The DSM-V presents, as one of its criteria for diagnosing ASD (Autism Spectrum Disorder) as “Persistent deficits in social communication and social interaction across multiple contexts.” To augment this criteria, Tania Marshall delineates traits as they present in women.
“May have a history of enrolling and attending university classes, followed by dropping out of classes or semesters. Sometimes, later, she then re-enrolls/attends later on in life. This is usually due to being overloaded and overwhelmed. A history of deferring exams, not attending classes, dropping out of classes or programs is common.”Tania Marshall, Aspienwomen
In undergrad, after I settled on English Lit as my major, my university experience greatly improved. Prior to this, I’d declared business as my major and my academic performance was shoddy, at best, in this course of study. Yet in Literature and Humanities classes, I outperformed all my peers and while I rarely contributed to class discussions, my teachers treated me like a genius after reading my written work.
Where I lacked proficiency in oral discourse, I more than made up for it in my writing.
As my tenure in undergrad drew to a close, I felt aimless about what was to come. My father catastrophized over the impending doom if I did not secure employment with health insurance benefits immediately after graduating. I felt immense pressure to find a job and some certainty over the future.
During the break between my last two semesters, I decided to apply to Law School.
My experience with the LSAT was much like my experience with the GRE, only predating the latter by nearly a decade. I made it into Law School–by the skin of my teeth.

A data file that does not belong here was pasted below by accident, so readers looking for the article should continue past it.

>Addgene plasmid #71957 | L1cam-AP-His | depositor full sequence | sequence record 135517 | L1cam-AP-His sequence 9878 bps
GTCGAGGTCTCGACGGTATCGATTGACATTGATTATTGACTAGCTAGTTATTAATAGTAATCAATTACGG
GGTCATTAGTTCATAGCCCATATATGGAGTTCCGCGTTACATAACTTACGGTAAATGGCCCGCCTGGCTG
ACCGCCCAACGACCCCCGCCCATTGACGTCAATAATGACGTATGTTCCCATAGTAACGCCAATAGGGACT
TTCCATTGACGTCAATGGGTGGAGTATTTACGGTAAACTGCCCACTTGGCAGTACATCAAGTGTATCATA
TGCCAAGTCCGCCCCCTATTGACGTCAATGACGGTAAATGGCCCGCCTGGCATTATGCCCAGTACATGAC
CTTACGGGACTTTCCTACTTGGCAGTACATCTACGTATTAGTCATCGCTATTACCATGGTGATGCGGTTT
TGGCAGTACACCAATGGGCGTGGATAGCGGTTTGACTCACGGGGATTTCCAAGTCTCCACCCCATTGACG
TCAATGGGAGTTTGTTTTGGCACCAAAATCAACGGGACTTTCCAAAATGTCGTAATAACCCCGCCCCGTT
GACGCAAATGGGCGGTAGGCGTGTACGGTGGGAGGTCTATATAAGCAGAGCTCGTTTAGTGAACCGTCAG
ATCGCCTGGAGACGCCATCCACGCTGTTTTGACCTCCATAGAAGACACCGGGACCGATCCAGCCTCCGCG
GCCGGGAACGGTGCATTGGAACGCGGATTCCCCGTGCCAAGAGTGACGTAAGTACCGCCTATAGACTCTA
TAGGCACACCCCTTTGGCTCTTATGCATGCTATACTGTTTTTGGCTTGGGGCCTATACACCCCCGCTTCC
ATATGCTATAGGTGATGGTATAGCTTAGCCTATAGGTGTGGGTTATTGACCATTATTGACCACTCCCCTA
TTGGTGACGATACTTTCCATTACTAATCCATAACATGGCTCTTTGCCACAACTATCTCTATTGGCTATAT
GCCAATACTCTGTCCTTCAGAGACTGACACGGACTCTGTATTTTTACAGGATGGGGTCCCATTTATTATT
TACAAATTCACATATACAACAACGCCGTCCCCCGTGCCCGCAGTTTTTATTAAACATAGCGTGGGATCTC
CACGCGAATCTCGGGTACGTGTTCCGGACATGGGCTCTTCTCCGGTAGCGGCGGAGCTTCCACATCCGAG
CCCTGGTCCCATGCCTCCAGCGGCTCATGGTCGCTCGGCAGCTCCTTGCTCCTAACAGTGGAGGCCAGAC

I floundered there; at the end of year 1L, I terminated my enrollment. Not long after, I enrolled in graduate studies for English Literature, only to quit during the middle of my first semester. I was tasked with an assignment to interview a professor within the English Department. Not having the fortitude to accomplish the insurmountable social task, I meekly bowed out of the course and the program.
Unfortunately, my academic history paralleled my experience as a pre-professional ballet dancer.
After arranging to graduate from high school a year early, in order to train with a ballet coach for a year before auditioning for professional companies, I never made it to the program.
I re-enrolled with a past studio, performed The Nutcracker and quit again, after the spring performance, only to enroll in a third ballet program the following fall and quit again in the spring. Every time I quit, I did so without word or warning, fearful of the confrontation I might face in the attempt to provide notice to my instructors. I disappeared, and avoided all their attempts to reach out. Every single time.
Tania Marshall notes, in her list of Aspienwoman traits that women on the spectrum “may burn bridges (for e.g., walk out or quit jobs or relationships without notice.” I’ve ample evidence in my personal history which supports that I’ve met this criteria.